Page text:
Another costly verdict goes against the LAPD



The award is the latest in a string of six- and seven-figure judgements against the LAPD in which officers have been found liable for various gaffes. Many of the cases involve injuries suffered at the hands of officers, but a large number of the lawsuits are brought by officers who allege retaliation, harassment or some other workplace problem.


Though some lawsuits are inevitable, the tens of millions of dollars in taxpayer money spent to pay verdicts amid the city’s fiscal crisis have increasingly angered city officials and the public. In response, LAPD Chief Charlie Beck has launched an effort to improve how the department keeps track of the cases, while also clamping down on the behavior that leads to the lawsuits.

The current case was brought by Pedro Torres, who alleged that police officials sought to punish him for his decision to testify on behalf of another officer. That officer alleged that a station supervisor repeatedly made racially offensive comments about Latinos and African Americans. Torres’ testimony helped the officer win a multimillion-dollar verdict against the department.

After he testified, Torres was suspended for his handling of an April 2007 kidnapping case, in which he fired at the tires of the kidnappers’ getaway vehicle.

Torres alleged in his lawsuit that the suspension and other incidents were payback for his testimony in the earlier lawsuit. The harassment, he said, caused him to develop severe anxiety that culminated with his retirement after a psychologist found that he was no longer fit to be a cop, said Gregory Smith, Torres’ attorney.

More than half of the award was to repay Torres for lost wages, Smith said.

Smith said he offered to settle the case for about $700,000, but that the lawyers handling the case for the city attorney’s office recommended that the City Council reject the deal.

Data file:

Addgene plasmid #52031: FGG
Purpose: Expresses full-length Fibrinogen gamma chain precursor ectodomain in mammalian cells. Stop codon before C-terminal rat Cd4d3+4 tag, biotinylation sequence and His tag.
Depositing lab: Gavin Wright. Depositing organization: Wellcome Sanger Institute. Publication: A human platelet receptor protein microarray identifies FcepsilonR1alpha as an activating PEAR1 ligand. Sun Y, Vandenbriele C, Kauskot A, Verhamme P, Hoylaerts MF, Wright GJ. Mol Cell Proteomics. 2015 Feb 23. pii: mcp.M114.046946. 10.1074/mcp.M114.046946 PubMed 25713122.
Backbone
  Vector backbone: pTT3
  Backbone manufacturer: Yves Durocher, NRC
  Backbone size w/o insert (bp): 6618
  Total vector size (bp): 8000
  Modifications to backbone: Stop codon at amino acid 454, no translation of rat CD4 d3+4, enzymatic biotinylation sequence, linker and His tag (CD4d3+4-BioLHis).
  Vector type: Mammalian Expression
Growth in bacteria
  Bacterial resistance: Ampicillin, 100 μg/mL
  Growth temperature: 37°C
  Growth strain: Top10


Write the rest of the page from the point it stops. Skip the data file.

‘You can’t settle anything with them,’ said Smith, who has made a career representing officers in lawsuits against the LAPD. ‘They are determined to take every case to the mat and when they take good cases to the mat they’re going to lose.’


Smith is running to unseat City Atty. Carmen Trutanich and stands to benefit by criticizing Trutanich’s track record on such cases.

William Carter, Trutanich’s chief deputy, rebutted that notion and defended the decision to take the Torres case to a jury.

‘We are not shy about recommending settlement when we believe it is warranted,’ he said. ‘But when we believe the LAPD has not done anything wrong, we will defend them and this is one of those cases.’

Carter said the city would appeal the verdict.

“It is very disconcerting to me when a judgment such as this is handed down,” Beck said. “It should be noted that the shooting in this case was reviewed by the Office of the Inspector General and the Police Commission, and they also concluded the shooting was out of policy.’